Not for treatment, but to take photographs. A friend told me about an abandoned loony bin, so we set a day and went on an adventure. After a nice drive, we found the area where we thought the hospital was located. We spotted an old map and followed it's directions until finally, we were there.
We had read about an underground tunnel, but we decided not to go inside. Personally, I was perfectly content with looking through the windows. That felt eerie enough.
After coming home and uploading my photographs, I received quite a few messages about my shots. Mark from Weird NJ had contacted me, inquiring about using some of the photographs on Weird NJ's website and publishing some in their magazine. Also, a very talented photographer named Christina Tullo contacted me and told me some of her Greystone stories.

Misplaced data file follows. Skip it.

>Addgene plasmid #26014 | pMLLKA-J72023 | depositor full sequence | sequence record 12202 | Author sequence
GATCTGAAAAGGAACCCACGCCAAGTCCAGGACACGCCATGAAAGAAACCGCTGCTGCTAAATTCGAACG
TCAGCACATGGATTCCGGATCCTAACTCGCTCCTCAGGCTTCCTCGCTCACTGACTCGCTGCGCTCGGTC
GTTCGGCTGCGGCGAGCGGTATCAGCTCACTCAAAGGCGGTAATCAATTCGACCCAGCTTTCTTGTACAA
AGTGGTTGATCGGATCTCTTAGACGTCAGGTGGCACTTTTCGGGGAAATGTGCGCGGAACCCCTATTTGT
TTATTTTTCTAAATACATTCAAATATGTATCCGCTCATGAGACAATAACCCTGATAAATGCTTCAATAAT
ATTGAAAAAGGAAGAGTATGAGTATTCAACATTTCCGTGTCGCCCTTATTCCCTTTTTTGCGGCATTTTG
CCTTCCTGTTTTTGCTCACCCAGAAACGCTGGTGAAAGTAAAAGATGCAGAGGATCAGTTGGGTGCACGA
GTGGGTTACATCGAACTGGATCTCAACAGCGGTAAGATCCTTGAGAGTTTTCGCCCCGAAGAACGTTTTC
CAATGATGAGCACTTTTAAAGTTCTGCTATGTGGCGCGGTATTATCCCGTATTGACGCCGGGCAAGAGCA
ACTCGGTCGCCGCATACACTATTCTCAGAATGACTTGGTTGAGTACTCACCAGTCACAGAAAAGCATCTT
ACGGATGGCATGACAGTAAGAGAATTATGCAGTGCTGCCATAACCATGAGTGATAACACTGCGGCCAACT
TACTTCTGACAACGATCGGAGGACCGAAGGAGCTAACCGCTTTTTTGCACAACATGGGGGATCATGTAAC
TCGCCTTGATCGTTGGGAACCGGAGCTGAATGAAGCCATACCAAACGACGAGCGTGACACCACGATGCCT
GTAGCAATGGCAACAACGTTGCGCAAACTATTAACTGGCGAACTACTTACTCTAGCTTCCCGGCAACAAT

I'm not necessarily ready to join the world of urban exploration, but I really enjoyed this shoot. That was, until we had to have our pictures taken and were forced to leave the grounds by police officers.
One of the more infamous asylums in New Jersey lore is Greystone Psychiatric Park, located in Morris Plains. First conceived in1871 and known as The New Jersey State Lunatic Asylum at Morristown, the institution first opened its doors (to a mere 292 patients) on August 17, 1876.
In its day, Greystone was a landmark in progressivism. Designed by Thomas Kirkbride, the hospital advocated uncrowded conditions, fresh air, and the notion that mental patients were curable people.
One of the more famous aspects of Greystone is its notorious network of underground tunnels and rails. This system led to Greystone being built on one huge foundation --it was actually the largest continuous foundation in the United States until the Pentagon was constructed. Being that the hospital sits on over 670 acres of land, this rail system served to unite the entire complex as one contained unit.